10 Worst Food Fails of All Time
You know those dreams where everything seems to make sense and then you wake up and remember how your shoes were bananas and everyone looked like your mailman? That's probably how companies like Coors, Colgate, and Coke felt when their "brilliant" product innovations turned out to be catastrophic duds! These bad ideas stayed on shelves just long enough for people to make fun of them, before they were yanked off product lines with heavy-hearted hooked canes.
10) Bottled Water for Pets
In 1994, the Florida-based Thirsty Dog! and Thirsty Cat! bottled pet drinks were born. These carbonated, vitamin-enriched beverages came in two flavors: "Crispy Beef" for classy canines and "Tangy Fish" for favored felines. If you accidentally grabbed a bottle for yourself, there's no need to fear: the FDA deemed it safe to drink for humans too! It might seem silly, but in 2008, a new company emerged called "Fortifido" offering similar services. Who knows? In a land where $25,000 dollar hot chocolates exist, this is comparatively reasonable.
9) Coors Rocky Mountain Spring Water
In 1990, Coors was eager to enter the bottled water market. After some product taste testing, they released three flavors of Rocky Mountain Spring Water: Original, Lemon-Lime, and Cherry. It is thought that because the Coors label was so prominently placed on the bottle, people mistook it for an alcohol, and who wants to drink clear beer? A lesson also learned by the next entry in the list.
8) Crystal Pepsi
During the early 90s, the advertising concept that 'clear' was equal to purity and healthfulness was enormously popular (similarly to how 'green' is marketed now). Hoping to capitalize on the health craze, Pepsi released this clear cola beverage that contained virtually all the same ingredients and taste as regular Pepsi, only clear. However, by this time, the caramel coloring had become so synonymous with cola drinks that people who might have liked it were simply put off.
7) McDonalds Hula Burger
In the 1960s, Ray Kroc expanded McDonalds into a variety of new geographical markets. He discovered flagging sales in areas with heavy catholic populations and deduced that it was because they abstained from meat on Fridays. His good decision to make a new, non-meat burger unfortunately gave birth to the Hula Burger: a cheeseburger with a slice of pineapple instead of meat. It was discontinued before reaching National audiences.
6) New Coke
Coke created the infamous "New Coke" in the 1980s. Despite years of testing with phenomenal results, their introduction of New Coke and discontinuation of Coke classic spurred on vehement revulsion. The sentimental attachment people had to coke was a then unprecedented economic curiosity. Of the incident, Chairman Donald Keough said, "Some critics will say Coca-Cola made a marketing mistake. Some cynics will say we planned the whole thing. The truth is we're not that dumb, and we're not that smart."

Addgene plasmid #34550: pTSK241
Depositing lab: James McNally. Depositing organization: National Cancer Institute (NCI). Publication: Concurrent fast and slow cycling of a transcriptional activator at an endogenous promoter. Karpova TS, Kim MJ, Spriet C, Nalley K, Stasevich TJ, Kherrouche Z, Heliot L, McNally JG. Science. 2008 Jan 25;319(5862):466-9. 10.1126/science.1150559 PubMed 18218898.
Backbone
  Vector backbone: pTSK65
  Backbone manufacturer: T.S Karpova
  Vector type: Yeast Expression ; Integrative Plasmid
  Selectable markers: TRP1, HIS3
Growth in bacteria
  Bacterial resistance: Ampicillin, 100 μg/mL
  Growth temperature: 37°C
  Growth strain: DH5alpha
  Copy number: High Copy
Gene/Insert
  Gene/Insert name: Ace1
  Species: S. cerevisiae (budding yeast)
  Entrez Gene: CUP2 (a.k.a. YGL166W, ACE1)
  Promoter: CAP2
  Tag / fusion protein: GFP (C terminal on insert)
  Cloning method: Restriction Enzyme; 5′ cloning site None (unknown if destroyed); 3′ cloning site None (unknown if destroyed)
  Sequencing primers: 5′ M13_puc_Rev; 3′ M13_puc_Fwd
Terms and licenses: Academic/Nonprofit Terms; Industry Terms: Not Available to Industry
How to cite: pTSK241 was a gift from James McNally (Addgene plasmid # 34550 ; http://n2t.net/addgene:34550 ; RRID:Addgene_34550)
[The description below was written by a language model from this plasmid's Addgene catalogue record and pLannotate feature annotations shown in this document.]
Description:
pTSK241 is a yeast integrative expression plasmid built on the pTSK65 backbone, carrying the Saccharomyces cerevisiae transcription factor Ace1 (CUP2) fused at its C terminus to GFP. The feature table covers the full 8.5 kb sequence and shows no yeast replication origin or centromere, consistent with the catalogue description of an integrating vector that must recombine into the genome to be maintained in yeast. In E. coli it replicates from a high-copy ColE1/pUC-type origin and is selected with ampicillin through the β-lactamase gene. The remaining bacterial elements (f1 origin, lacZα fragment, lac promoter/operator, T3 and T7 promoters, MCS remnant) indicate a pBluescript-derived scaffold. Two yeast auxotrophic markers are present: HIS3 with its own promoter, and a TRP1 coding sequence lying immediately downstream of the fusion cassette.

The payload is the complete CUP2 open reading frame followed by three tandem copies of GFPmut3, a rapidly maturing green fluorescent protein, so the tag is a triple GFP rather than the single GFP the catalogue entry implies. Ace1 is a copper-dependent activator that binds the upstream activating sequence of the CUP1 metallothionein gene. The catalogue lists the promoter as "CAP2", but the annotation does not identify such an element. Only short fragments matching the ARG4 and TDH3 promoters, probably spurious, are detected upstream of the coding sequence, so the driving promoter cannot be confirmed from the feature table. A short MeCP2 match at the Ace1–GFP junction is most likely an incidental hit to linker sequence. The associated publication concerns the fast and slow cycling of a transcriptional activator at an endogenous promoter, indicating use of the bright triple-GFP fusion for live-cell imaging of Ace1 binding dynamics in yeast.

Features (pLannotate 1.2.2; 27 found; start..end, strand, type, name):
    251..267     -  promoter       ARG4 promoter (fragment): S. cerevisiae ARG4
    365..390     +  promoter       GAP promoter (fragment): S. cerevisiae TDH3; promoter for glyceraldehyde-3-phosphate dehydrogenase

5) Colgate Kitchen Entrees
The logic behind the brand extension here was the idea that after a big Colgate meal, you could brush your teeth with minty fresh Colgate toothpaste. Unfortunately, the idea of a well-known toothpaste company cooking up food probably reminded people too much of eating toothpaste for the brand extension to really work. Their later foray into breath mints proved to be a much more successful (and logical) food extension.
4) *Cosmopolitan Yogurt
In 1999, Cosmopolitan magazine decided to toss its keys into the UK yogurt bowl with sexy fruit yogurts. This might seem to be an entirely random business decision, however, it was based on the results of a survey indicating that 65% of Britons' bedroom proclivities included edibles. Since this magazine was most well known for its uncanny ability to innovate new bedroom gymnastics, they decided to foray into sexy food! And what's sexier than yogurt?
3) Celery Jello
While it might seem ridiculous for savory Jell-o to exist now, from the 1930s to the 1950s, congealed salads (savory gelatin salads) were quite popular. As a result, in the 1960s, Jell-O developed "JELL-O Gelatin for Salads!" that came in flavors such as celery, Italian salad, mixed vegetable, and seasoned tomato. However, their popularity fizzled out before it even really started, and the product was discontinued shortly after.
2) Gerber Singles
Ever been jealous of that delectable baby food that babies so selfishly horde for themselves? Evidently, Gerber thought you were! In 1974, they released "Gerber Singles" which were small servings of food packaged in exactly the same container as their baby food, except larger. It did not take long for Gerber to realize that most people did not want to eat (or be seen eating) straight out of a hugely over-sized jar of baby food with the word "single" written on it in giant letters.
1) Lays WOW Potato Chips
These fat-free, Olestra-laden potato chips were very popular when they were first introduced to markets in 1998, however, when complaints of very distressing side effects such as stomach cramps, diarrhea, and most horrifically, anal leakage rolled in, the FDA required that these risks be labeled on the bag. As you can imagine, seeing the warning, "These chips contain olestra, which may cause loose stools" severely inhibited sales. And with that, the WOW! label was thoroughly murdered.